Opening Plenary

Monday, July 27, 2020: 2pm – 4pm

Welcome Address:

Karen Root, SCB North America President, NACCB 2020 Co-Chair, Bowling Green State University

Dr. Karen Root is the President of SCB North America and a faculty member of the Department of Biological Sciences at Bowling Green State University leading the Conservation Biology and Population Ecology Lab ( Her research over the last 24 years has focused on the conservation of native biodiversity, including ecological surveys, habitat and population modeling, and conservation planning and management. Combining ecological fieldwork with the application of quantitative techniques, such as G.I.S., habitat modeling, and risk assessment, she addresses conservation issues across many scales, temporal and spatial. In collaboration with the Green Ribbon Initiative (, much of her recent research focuses on ecology and conservation in the biodiversity hotspot of the Oak Openings Region of Northwest Ohio.

Rebecca Hufft, NACCB 2020 Co-chair, Denver Botanic Gardens

Dr. Hufft is the Associate Director of Applied Conservation at Denver Botanic Gardens, where she has overseen plant conservation projects since 2011. She is a broadly trained conservation biologist whose research interests include restoration, ex situ conservation, long-term monitoring and phenology. She supports the Gardens’ efforts to conserve Colorado’s rare plants by incorporating the ecology and demography of rare plant species and studies of biodiversity, invasive species and phenology into the conservation program.

Plenary: A New Paradigm of ‘High Impact’ Research: Why Conservation Science Needs to Prioritize Racial and Social Justice


Dr. Chris Schell is an urban ecologist whose research integrates evolutionary theory with ecological application to disentangle the processes accentuating human-carnivore conflict. Specifically, Chris’ interests lie in understanding how social determinants of the urban landscape (e.g., socioeconomics and residential segregation, specifically) contribute to shaping adaptive phenotypic traits in urban carnivores at the organismal level, and mammalian biodiversity at the community level. His work also leverages inferences from social-ecological-evolutionary feedbacks to build applied solutions that promote sustainability, conservation, and environmental justice across cities. Hence, his research is uniquely tied to the community: he often works closely with nondominant communities (e.g. ethnic and racial minorities), wildlife managers, cultural institutions, and philanthropic organizations to help foster mutually enriching relationships among people and wildlife.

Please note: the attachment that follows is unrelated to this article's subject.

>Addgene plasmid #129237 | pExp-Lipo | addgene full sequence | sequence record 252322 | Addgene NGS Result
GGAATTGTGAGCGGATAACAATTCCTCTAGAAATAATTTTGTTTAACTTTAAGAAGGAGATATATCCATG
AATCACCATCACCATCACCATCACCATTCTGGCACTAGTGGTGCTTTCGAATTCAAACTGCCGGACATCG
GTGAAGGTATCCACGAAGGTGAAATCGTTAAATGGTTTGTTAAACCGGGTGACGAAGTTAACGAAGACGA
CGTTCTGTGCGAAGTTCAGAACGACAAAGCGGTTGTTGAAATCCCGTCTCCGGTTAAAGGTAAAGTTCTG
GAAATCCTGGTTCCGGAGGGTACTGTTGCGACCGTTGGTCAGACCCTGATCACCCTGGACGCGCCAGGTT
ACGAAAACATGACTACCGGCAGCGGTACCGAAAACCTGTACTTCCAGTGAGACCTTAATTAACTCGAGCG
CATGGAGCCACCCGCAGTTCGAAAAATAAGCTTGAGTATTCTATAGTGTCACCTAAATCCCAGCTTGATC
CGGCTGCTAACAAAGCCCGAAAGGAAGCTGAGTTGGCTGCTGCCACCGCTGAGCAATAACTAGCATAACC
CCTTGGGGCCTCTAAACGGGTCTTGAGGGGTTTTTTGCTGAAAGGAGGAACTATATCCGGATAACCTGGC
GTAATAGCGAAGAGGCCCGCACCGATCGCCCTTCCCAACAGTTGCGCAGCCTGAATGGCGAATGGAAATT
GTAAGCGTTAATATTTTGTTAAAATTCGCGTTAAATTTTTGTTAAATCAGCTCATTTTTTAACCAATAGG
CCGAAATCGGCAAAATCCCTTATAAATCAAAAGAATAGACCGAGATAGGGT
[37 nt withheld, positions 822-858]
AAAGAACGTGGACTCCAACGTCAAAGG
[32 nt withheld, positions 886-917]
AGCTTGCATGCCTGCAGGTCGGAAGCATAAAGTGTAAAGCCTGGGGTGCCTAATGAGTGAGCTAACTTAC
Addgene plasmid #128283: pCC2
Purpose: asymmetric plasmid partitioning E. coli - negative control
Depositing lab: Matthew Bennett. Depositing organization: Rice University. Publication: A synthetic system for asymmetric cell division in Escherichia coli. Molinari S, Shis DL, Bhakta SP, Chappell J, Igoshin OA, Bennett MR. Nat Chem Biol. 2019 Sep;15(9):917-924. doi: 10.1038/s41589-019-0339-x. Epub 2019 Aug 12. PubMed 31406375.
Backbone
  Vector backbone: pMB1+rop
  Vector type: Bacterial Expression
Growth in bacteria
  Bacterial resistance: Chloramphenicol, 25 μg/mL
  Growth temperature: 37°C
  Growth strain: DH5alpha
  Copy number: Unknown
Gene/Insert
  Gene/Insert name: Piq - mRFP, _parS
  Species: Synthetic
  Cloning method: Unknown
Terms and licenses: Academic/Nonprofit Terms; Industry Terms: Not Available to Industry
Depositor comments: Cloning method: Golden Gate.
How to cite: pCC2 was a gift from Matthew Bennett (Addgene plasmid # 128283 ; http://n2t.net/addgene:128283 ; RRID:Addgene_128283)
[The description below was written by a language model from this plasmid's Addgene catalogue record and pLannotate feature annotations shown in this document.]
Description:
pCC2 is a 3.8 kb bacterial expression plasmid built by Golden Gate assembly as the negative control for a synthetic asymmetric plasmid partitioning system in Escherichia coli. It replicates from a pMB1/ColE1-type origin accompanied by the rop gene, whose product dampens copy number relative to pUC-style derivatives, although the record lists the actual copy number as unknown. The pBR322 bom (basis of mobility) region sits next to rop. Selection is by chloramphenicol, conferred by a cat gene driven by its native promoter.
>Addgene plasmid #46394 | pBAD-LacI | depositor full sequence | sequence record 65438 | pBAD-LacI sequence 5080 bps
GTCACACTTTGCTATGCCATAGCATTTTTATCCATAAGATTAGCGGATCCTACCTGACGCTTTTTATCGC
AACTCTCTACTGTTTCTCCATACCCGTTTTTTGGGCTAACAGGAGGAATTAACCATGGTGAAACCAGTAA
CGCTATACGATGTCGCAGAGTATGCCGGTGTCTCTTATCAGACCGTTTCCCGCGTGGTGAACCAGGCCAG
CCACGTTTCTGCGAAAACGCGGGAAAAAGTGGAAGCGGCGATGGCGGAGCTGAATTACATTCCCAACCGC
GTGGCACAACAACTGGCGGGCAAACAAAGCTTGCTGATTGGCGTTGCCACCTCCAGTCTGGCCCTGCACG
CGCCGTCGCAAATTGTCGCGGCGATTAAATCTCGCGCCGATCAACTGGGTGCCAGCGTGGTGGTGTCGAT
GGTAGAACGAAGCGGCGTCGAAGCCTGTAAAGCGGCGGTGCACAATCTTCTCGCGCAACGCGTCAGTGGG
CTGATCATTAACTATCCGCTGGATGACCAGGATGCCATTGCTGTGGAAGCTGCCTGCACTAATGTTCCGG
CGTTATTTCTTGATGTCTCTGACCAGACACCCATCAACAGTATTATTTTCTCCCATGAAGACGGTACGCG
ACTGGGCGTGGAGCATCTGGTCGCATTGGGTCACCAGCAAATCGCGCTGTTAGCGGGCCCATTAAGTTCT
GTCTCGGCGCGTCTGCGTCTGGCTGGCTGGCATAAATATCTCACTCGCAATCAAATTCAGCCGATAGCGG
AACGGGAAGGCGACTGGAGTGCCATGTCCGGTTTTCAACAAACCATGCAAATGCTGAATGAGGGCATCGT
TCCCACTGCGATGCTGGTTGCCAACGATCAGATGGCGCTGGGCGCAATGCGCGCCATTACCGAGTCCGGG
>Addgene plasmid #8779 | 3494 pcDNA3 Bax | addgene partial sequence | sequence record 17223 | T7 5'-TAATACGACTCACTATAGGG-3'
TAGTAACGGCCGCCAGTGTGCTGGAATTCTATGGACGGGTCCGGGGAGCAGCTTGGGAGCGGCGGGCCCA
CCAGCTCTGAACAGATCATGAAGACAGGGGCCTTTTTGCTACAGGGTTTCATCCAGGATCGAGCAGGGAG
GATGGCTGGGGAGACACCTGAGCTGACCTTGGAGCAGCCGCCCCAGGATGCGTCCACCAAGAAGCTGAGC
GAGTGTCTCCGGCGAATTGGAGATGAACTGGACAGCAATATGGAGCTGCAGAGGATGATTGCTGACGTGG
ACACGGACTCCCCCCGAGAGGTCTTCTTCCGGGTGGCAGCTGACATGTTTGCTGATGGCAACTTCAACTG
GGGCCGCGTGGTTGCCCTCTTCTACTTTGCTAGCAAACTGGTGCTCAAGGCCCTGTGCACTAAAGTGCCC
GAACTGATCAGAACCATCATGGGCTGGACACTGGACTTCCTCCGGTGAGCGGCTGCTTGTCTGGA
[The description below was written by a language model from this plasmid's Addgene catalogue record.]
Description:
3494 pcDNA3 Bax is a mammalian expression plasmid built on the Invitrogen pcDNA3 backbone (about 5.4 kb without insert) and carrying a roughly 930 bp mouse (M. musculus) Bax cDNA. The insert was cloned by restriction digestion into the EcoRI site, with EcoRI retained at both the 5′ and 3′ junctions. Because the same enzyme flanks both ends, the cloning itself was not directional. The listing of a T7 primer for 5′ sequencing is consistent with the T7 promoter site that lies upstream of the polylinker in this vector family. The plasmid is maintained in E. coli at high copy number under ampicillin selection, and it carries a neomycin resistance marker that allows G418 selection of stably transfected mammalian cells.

Dr. Sean Watts is the owner of SM Watts Consulting, LLC – empowering communities to drive environmental and land use policy and helping traditional conservation and environmental organizations move from awareness to action on diversity, equity and inclusion. He has spent his career seeking environmental solutions that yield the greatest human and ecological benefits. Most recently, as Director of Community Partnerships for the Seattle Parks Foundation, he created programs to advocate for and build capacity among resident-led groups to enhance open space in Seattle. He has worked to bridge gaps between science, policy and society as faculty at Santa Clara University; as an AAAS Science & Technology Policy Fellow at the National Science Foundation and as founding Director of the University of Washington, Doris Duke Conservation Scholars Program. Sean received his BA in Biology from the University of Virginia; and PhD in Ecology from the University of California, Santa Barbara.

Dr. Max Lambert is a conservation biologist who studies the organisms and environments where people live and work. Much of his work is focused on co-producing conservation knowledge and outcomes with diverse community members and practitioners in urban areas. This research and practice increasingly recognizes and integrates human social variation, particularly social inequality, as a dominant force shaping landscapes, ecological crises, and conservation outcomes.